Trump coronavirus travel ban on Brazil to take effect Tuesday

Brazil is now Latin America's hardest-hit country


Trump had already banned certain travelers from China, Europe, the United Kingdom and Ireland and, to a lesser extent, Iran. He has not moved to ban travel from Russia, which has the world's third-highest caseload.


White House press secretary Kayleigh McEnany cast the step announced Sunday as another "decisive action to protect our country" by Trump, whose management of the crisis has come under sharp scrutiny.

Emergency workers transfer a COVID-19 patient to a hospital in Manaus, Brazil, May 15, 2020. Per capita, Manaus is Brazil's major city hardest hit by COVID-19. (AP Photo/Felipe Dana)

The U.S. leads the world with more than 1.6 million confirmed coronavirus cases and a death toll that is expected to surpass 100,000 later this week, according to a tally by Johns Hopkins University.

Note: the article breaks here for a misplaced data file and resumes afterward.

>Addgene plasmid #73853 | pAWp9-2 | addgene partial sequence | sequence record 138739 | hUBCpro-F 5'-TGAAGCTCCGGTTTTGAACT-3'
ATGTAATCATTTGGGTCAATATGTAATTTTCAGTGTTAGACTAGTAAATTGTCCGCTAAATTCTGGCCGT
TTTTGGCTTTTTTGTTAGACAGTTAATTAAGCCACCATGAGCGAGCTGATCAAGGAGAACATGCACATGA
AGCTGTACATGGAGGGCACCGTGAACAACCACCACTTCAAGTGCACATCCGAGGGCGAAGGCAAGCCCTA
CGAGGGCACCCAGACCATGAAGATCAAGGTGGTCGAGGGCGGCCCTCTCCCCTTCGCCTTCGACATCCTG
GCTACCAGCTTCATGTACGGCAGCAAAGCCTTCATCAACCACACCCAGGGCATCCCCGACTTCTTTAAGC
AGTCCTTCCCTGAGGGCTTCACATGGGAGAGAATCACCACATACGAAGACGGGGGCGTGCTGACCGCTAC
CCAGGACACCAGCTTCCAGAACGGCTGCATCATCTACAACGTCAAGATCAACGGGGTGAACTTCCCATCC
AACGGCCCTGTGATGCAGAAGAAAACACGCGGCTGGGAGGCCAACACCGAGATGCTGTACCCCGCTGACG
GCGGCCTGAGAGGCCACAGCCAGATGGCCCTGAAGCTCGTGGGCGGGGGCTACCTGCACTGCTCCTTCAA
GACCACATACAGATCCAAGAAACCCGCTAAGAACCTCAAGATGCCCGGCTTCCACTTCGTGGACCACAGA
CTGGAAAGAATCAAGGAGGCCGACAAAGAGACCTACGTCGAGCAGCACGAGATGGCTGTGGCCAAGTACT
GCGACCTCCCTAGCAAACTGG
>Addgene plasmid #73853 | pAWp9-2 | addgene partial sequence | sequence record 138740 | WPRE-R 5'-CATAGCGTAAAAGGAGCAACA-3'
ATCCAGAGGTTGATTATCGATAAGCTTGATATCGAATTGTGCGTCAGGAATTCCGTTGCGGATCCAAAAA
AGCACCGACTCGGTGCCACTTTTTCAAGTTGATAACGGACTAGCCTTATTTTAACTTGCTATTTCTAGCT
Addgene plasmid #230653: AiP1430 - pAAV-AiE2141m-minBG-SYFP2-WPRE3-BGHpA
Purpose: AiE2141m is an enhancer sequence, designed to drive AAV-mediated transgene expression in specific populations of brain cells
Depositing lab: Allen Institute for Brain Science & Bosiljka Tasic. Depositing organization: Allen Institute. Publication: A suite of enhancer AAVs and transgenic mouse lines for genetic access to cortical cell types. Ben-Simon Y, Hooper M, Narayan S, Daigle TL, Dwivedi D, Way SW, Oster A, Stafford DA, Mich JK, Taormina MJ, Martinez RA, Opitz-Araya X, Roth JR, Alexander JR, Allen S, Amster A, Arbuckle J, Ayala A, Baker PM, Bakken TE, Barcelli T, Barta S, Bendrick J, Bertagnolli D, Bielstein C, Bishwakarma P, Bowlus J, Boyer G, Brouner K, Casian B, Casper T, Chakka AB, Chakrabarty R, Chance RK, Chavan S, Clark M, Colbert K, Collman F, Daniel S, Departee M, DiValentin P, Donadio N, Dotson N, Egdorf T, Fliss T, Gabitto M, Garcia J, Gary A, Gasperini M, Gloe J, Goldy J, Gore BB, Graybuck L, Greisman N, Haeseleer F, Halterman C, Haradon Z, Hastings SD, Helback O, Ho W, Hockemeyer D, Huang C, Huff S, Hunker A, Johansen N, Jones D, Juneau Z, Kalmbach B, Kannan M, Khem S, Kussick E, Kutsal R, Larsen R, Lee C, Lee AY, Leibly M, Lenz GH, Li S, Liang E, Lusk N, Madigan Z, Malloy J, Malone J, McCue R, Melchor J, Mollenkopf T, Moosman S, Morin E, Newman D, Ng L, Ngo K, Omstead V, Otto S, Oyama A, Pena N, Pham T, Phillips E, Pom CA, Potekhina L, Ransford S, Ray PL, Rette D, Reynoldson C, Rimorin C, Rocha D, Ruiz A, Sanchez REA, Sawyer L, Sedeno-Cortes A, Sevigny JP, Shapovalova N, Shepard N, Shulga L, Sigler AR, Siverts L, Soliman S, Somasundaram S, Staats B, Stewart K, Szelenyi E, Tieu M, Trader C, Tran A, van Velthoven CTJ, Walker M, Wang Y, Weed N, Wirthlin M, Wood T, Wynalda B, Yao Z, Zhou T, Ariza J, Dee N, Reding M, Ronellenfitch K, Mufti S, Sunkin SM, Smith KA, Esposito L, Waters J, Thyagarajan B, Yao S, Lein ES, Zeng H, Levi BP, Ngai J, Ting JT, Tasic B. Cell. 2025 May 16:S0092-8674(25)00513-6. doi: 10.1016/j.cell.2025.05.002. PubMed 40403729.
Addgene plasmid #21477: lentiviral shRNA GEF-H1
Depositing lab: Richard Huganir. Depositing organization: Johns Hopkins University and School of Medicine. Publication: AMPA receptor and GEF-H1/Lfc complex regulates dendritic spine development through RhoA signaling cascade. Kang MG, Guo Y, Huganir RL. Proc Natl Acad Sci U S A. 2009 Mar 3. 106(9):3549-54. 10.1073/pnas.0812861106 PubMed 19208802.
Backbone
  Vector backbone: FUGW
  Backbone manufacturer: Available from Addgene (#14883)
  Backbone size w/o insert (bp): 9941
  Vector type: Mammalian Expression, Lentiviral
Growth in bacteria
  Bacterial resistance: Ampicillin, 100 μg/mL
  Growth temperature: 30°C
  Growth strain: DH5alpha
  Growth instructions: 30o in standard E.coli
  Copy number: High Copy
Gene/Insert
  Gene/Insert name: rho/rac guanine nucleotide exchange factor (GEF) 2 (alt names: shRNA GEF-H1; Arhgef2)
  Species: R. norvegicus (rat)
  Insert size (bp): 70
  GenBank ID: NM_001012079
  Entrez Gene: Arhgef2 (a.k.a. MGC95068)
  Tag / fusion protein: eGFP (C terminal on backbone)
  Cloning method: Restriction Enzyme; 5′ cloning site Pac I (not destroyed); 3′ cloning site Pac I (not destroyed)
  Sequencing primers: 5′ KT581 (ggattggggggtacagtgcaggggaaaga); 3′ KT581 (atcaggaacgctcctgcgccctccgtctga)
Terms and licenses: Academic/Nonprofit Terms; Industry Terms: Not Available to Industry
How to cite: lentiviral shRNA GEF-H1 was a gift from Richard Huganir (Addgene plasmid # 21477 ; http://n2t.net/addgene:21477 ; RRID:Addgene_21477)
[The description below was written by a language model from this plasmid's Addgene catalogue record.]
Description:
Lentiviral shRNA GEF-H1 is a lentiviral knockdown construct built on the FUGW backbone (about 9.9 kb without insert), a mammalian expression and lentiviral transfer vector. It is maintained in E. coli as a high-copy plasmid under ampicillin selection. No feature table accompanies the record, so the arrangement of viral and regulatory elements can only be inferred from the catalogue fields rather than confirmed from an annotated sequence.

Brazil, now Latin America's hardest-hit country, is second, with more than 374,000 cases and more than 23,000 deaths.

"Today's action will help ensure foreign nationals who have been in Brazil do not become a source of additional infections in our country," McEnany said.

President Trump shakes hands with Brazilian President Jair Bolsonaro before attending a working dinner at the Mar-a-Lago resort in Palm Beach, Florida, March 7, 2020. REUTERS/Tom Brenner 

Filipe Martins, who advises Brazilian President Jair Bolsonaro on international affairs, said the U.S. was treating Brazil as it had other populous countries and suggested the news media were overplaying Trump's ban.

"By temporarily banning the entry of Brazilians to the U.S., the American government is following previously established quantitative parameters that naturally reach a country as populous as ours," Martins tweeted. "There isn’t anything specifically against Brazil. Ignore the hysteria from the press."